Kirk Lee Davis

Introduced by
Jason Bredle

Kirk Lee Davis: I don’t always know if he writes poetry on a regular basis, but as he demonstrates in these poems, he should. Just look at them! They can be sad. They can be funny. They can be introspective. They can be intelligent. And always, always they’re fantastically and fascinatingly bizarre. [JB]



What is what, you ask?
So much is undefined.

               Astronomical is a word that rhymes with gastronomical.
               Language is often general in nature.

               Is is a weak verb. What is an interrogative all by itself.
               The trees are carved of wood. All their planks are tongue-in-groove.
               Ants are just as happy someplace else tonight.

               The moon is reflecting its better half.
               Stars are not the dead brought back as stars.

This is the spread we promised you.
This is eating out.
This devil’s food is not half-bad.

               Dew is beginning to settle on the grass,
                              but if it is okay with you, we suggest staying in the dark, even if it means
                                             we must ask what is it
                                                            before and after every bite.
               The stars are something else.
                              Which is to say, in the end, that we are what we’ve done,
                                             that this drink is strong, 
and we are feeling it.



Lookout Donkey—It’s a shining corporeal supernova!
Mr. And Mrs. Political have got it together again!

Je suis en retard, Mr. Circumflex?
Let the poppy seeds eat their spongeycake!

The Luftwaffe is happy to see me!
Dance the whiteboy!

Okay now, everybody: barrel-roll those hips?
Simon says pin the quail on the pattycake man!

And helloooooo, Misti Applepants!
The Lord is willing and the flesh is Yahoo!

All free! All free!
What robot abdicator could forego?

Get up, Chipdog! Lock the backdoor!
The giant teeth! The torture wagons!

The fun is here to stay.



As if in answer to the revelers’ disbelief, a tiny note drafts up from the floor: The months we spent in the dining room would prove to be the worst we would ever know. Our breaths flowered into coughs. The floor was dust, a trough we rolled into. A man would sit on a corpse’s back just to tie his sweaty shoelaces. The ribcage of the corpse would collapse beneath him. Or it would not. Some people did laugh. Anyway there was no help to be given. Weakness is a thing with which every man, woman, and child must wrestle individually. Or so we had thought. In spite of his missing arm, one man managed to clothe himself in a fallen chandelier. The children to whom he gave bits of glass in which to gaze survive miraculously well.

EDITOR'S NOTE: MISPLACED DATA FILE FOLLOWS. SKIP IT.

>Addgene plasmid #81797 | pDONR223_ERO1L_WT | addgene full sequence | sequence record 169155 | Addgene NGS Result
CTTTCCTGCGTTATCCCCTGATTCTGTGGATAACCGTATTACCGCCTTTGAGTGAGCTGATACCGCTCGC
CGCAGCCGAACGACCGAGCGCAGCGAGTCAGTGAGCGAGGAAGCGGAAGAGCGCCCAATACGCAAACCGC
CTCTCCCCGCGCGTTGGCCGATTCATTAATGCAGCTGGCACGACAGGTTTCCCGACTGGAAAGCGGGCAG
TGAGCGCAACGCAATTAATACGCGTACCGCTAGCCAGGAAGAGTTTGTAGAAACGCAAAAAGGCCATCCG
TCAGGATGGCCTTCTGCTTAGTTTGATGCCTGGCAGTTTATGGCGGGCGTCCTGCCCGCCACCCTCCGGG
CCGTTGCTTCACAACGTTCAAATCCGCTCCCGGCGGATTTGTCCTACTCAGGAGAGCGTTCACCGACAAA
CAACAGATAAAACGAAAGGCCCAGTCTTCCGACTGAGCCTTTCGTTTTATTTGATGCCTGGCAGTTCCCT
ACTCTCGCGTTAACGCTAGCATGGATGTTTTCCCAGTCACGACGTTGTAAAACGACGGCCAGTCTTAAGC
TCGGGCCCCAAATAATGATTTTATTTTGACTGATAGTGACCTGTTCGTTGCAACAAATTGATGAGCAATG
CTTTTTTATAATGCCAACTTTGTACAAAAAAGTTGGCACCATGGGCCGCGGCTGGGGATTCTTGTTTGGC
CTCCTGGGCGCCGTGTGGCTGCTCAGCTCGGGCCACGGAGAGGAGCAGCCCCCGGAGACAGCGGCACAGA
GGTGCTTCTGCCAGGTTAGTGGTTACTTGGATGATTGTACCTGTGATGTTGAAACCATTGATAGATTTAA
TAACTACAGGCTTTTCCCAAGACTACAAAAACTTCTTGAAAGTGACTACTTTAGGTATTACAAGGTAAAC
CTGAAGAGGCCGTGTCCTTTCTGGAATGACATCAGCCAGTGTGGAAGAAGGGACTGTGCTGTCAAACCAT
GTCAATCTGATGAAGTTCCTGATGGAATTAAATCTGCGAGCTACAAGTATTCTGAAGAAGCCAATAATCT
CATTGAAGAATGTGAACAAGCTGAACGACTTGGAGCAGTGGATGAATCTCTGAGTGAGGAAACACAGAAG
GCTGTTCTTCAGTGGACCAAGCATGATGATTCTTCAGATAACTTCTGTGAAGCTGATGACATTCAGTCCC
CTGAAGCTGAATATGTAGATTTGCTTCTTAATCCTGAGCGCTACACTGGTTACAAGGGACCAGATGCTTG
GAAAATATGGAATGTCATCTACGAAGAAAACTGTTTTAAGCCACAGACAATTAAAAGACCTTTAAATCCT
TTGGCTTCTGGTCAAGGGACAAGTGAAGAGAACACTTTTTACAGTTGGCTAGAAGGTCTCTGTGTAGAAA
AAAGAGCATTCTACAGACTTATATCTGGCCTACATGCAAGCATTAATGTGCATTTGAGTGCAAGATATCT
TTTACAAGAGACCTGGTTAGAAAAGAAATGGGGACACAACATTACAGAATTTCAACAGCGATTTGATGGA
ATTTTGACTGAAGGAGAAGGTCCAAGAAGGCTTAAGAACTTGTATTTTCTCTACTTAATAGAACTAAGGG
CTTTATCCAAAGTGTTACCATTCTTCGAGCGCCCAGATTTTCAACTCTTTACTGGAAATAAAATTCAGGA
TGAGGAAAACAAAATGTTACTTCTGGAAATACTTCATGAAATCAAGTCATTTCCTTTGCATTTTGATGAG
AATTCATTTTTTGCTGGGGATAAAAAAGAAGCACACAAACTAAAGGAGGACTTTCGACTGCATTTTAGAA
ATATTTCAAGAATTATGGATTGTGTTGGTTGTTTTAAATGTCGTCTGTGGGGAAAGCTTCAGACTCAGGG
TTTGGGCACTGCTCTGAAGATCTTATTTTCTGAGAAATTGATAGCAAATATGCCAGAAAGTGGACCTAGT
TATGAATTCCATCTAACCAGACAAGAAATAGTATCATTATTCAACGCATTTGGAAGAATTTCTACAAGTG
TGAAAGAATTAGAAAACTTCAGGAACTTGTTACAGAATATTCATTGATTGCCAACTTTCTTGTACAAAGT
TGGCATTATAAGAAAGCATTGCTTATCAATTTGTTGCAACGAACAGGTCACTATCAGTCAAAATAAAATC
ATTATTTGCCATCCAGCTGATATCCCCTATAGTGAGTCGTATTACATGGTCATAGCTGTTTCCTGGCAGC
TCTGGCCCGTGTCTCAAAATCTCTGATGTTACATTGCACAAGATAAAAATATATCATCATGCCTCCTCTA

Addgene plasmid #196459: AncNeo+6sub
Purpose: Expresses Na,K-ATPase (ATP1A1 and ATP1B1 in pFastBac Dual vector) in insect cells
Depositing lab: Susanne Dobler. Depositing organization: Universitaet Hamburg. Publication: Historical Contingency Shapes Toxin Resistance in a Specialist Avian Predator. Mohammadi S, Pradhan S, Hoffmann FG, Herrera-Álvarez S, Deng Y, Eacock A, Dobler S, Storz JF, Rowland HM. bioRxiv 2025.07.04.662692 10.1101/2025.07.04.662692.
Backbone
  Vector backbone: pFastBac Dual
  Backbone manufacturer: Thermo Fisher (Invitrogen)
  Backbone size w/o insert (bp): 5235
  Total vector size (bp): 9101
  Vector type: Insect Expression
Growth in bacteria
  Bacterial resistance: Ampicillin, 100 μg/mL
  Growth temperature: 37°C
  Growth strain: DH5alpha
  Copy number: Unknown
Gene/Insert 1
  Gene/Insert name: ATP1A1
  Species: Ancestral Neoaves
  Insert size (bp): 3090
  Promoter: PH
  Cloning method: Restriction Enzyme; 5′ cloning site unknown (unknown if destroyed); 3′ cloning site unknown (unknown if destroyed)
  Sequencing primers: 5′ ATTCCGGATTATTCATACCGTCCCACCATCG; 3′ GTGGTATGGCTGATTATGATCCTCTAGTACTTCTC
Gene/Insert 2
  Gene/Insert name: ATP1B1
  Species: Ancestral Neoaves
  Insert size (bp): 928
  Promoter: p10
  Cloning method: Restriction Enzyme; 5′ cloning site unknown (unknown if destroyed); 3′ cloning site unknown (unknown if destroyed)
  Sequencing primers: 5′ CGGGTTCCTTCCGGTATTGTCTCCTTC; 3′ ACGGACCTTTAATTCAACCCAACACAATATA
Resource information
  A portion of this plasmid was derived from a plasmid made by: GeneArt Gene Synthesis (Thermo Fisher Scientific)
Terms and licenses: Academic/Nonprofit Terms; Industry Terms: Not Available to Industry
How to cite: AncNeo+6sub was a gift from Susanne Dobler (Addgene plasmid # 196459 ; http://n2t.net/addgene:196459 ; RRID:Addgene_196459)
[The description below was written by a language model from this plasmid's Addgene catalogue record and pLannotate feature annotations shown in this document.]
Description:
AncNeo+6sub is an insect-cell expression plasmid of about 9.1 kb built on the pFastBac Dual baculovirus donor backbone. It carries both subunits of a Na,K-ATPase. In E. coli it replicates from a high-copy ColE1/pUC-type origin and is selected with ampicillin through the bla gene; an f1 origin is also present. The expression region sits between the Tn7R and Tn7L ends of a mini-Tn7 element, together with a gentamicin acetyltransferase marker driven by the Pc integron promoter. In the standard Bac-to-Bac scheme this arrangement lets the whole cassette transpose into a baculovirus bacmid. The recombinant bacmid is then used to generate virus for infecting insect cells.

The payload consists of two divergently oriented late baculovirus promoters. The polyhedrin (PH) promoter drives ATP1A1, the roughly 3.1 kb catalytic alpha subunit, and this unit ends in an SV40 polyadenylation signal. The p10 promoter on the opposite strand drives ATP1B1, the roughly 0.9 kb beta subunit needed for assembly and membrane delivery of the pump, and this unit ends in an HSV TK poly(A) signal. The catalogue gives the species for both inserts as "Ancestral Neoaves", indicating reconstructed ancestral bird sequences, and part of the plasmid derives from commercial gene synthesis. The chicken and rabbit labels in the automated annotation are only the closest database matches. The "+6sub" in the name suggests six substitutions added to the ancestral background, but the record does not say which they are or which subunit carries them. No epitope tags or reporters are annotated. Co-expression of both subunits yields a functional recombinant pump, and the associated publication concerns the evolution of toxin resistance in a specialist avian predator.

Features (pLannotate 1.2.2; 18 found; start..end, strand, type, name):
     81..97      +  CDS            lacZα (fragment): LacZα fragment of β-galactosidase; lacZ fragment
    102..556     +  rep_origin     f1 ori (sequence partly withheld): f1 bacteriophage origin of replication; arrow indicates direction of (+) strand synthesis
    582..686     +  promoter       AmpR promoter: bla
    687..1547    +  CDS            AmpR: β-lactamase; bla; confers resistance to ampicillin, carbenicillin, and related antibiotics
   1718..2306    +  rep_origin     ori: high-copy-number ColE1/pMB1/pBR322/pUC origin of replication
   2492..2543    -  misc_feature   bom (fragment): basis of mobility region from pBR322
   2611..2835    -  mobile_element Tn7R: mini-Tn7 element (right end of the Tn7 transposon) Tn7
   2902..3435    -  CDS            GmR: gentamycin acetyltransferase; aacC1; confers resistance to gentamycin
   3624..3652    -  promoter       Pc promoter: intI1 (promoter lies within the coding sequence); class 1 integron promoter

For more than a year no one laughs, nor even speaks. That portion of our lives we spend out-of-doors would become the story of our lives. The children who lounge atop one another, waiting for us to weaken and break down with a story, grow disappointed. Some throw bits of shattered glass. Some rocks. Some tie shoelaces around our necks while we sleep at our stations.

Which of us survives does not matter. All of us to some degree, perhaps, as fixtures of the landscape. We grow roots—those who remain on long enough—where nothing else can. Each camouflages his memories: history will not single us out without our consent.

And so our sins stay sealed inside us as does blood in a body.



The above poems derive from the manuscript for a composite novel in verse; material from this collection, entitled The Quilts, first appeared in DIAGRAM 5.3.